Women called to experience God’s peace

About 450 women attended the 2018 Catholic Women’s Conference, sponsored by the Archdiocese of Louisville, March 10 at St. Patrick Church. Sarah Hart, a songwriter and musician, and Sister of Social Service Eva Marie Lumas served as the day’s speakers. (Record Photo by Jessica Able)

By Jessica Able, Record Staff Writer

You are a woman of peace. These are the words heard by women who attended the 2018 Catholic Women’s Conference.

The message was delivered by Sarah Hart, a Catholic songwriter and musician who served as keynote speaker at the event. The day’s theme was “Experiencing God’s Peace.”

About 450 women attended the half-day conference held at St. Patrick Church in Eastwood. The day was filled with song, presentations and a Mass.

Speaking of what it means to be a woman of peace, Hart quoted St. Teresa of Kolkata: “If we have no peace, it is because we have forgotten that we belong to each other.”

Belonging, Hart said, is the “essence of peace.”

Interwoven into her talk were Scripture passages, personal stories and songs of affirmation, including her Grammy-nominated song “Better Than a Hallelujah.” Her songs have been covered by Amy Grant, Matt Maher and Celtic Woman. In 2013, she was invited to perform for Pope Francis and a crowd of 150,000 in St. Peter’s Square.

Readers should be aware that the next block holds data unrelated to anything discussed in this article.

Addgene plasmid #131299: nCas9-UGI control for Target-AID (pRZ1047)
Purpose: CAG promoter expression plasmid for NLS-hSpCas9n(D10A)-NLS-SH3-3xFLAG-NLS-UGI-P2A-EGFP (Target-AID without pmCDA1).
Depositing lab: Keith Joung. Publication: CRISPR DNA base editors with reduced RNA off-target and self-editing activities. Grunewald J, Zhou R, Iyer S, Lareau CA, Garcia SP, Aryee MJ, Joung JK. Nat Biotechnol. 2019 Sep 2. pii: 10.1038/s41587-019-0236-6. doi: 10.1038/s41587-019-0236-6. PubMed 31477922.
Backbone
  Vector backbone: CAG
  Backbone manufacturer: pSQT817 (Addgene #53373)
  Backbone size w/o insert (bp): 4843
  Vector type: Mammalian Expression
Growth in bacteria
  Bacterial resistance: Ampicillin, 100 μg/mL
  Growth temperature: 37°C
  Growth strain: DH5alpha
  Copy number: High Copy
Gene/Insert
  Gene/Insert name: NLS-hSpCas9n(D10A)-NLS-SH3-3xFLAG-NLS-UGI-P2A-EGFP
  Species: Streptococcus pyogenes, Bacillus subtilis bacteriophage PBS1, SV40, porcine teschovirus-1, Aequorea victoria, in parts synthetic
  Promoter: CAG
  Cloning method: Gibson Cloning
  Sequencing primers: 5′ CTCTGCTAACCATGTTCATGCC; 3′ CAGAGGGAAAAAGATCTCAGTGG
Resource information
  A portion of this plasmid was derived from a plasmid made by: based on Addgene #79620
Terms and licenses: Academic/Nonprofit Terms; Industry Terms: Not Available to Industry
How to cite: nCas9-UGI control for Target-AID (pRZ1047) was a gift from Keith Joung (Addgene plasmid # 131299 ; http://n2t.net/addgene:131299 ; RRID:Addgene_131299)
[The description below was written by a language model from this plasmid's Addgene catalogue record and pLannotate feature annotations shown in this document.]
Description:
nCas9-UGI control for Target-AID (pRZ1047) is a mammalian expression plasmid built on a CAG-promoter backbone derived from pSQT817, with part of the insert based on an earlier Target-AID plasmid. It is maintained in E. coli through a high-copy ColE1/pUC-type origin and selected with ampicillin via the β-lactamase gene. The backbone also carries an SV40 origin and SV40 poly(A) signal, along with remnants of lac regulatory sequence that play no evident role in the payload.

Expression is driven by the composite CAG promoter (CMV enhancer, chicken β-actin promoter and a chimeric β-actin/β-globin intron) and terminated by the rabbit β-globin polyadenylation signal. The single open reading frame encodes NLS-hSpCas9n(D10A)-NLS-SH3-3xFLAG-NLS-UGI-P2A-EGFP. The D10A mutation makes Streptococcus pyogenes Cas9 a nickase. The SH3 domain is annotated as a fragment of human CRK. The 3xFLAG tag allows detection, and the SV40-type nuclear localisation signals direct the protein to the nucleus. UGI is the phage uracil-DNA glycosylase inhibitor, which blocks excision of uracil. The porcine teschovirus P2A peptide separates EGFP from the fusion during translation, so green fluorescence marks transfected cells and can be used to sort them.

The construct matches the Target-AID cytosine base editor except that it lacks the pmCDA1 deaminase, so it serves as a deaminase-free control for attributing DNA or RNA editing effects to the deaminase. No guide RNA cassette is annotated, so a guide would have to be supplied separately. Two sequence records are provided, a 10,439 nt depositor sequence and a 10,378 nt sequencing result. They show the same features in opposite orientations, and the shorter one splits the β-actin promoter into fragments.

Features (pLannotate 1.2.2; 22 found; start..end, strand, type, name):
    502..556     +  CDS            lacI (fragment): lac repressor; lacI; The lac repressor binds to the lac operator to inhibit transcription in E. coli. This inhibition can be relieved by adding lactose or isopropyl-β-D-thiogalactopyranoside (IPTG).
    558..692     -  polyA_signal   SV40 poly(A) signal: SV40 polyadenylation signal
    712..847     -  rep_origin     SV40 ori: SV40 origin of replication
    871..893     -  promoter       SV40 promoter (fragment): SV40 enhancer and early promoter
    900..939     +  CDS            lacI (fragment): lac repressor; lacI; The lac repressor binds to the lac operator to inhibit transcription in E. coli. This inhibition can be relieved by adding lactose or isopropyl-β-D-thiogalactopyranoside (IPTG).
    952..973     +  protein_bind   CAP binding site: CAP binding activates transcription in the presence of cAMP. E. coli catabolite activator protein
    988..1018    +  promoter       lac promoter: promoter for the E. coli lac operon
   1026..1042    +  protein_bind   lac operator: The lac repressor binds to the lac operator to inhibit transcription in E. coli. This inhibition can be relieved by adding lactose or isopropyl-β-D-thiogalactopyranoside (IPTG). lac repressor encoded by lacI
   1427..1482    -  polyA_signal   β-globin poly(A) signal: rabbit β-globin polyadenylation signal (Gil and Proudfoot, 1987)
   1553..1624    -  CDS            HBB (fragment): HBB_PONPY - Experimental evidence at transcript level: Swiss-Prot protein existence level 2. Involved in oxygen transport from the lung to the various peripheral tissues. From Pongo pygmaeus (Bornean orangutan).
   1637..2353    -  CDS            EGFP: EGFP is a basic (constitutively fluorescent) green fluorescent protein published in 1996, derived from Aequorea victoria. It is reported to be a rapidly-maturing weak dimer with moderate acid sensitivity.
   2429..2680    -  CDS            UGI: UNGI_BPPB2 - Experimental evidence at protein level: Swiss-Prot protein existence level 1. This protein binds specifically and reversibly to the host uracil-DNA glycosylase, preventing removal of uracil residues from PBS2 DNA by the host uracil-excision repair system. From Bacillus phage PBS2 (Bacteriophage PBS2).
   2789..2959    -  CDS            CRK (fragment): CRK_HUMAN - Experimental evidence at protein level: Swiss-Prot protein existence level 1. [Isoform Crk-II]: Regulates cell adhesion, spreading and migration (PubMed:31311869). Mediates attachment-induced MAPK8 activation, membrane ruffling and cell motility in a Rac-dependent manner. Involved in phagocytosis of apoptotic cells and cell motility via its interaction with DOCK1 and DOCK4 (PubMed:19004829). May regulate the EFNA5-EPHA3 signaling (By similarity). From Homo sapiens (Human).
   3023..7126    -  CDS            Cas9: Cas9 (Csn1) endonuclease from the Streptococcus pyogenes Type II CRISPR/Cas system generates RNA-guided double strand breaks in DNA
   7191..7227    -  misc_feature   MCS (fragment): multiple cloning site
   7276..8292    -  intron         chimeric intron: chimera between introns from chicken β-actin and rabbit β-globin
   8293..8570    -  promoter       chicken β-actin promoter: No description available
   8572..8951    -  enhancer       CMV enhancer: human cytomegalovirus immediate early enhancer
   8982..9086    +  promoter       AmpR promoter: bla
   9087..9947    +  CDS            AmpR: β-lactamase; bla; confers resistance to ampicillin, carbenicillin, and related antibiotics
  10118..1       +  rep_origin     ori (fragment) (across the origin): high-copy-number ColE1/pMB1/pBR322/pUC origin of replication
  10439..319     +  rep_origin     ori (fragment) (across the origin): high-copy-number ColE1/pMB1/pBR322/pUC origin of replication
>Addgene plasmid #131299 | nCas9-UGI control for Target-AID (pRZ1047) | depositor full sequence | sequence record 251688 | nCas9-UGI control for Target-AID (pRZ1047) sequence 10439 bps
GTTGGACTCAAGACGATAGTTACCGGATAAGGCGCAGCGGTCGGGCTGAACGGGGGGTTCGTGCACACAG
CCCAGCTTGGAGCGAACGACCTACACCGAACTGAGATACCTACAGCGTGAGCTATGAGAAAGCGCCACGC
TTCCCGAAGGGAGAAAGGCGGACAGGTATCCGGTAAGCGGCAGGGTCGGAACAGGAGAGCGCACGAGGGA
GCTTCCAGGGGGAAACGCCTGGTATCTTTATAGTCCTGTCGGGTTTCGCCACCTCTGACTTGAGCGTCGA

Seated at a piano in St. Patrick Church, she recalled the story of the Prodigal Son and noted that everyone has been

in a place of despair like the prodigal son after he squandered his inheritance.

“We’ve all been in a place like that in our lives. There’s no where to go but up — rock bottom,” she said.

If you have ever been at the bottom then you know there is no where to go but up, she said.

“How hard it is to make peace with ourselves. … You have to make peace with yourself and everything about your life and everything around you,” she said.

She asked those gathered, “What does this look like in our daily life?”

Hart recalled a story of a time she nearly fought over a parking spot at a Starbucks. She returned to her car, looked at herself in the rear-view mirror and thought that she looked “like a wild animal.”

“I pulled away and prayed, ‘God, make me a woman of peace’ because sometimes we blow it.

“Jesus understands how you feel when your kid hasn’t done their homework — again — and you’re yelling at them. Jesus does understand our frustration,” she said.

Hart encouraged the women gathered to accept themselves for “just who we are — beautiful messes, fallen people who are all broken in some way, just trying to navigate the world, trying to get through life, trying to see God,” she said.

Hart asked members of her audience to look at her neighbor and say, “You are a woman of peace” followed by “or at least you are working on it,” which drew laughter from the crowd.

The morning continued with a presentation by Sister of Social Service Eva Marie Lumas, who also spoke later that day at the African American Catholic Leadership Awards Dinner.

The women’s conference concluded with a liturgy celebrated by Archbishop Joseph E. Kurtz.

Conference attendees were encouraged to bring feminine care products to be donated to local agencies that serve women.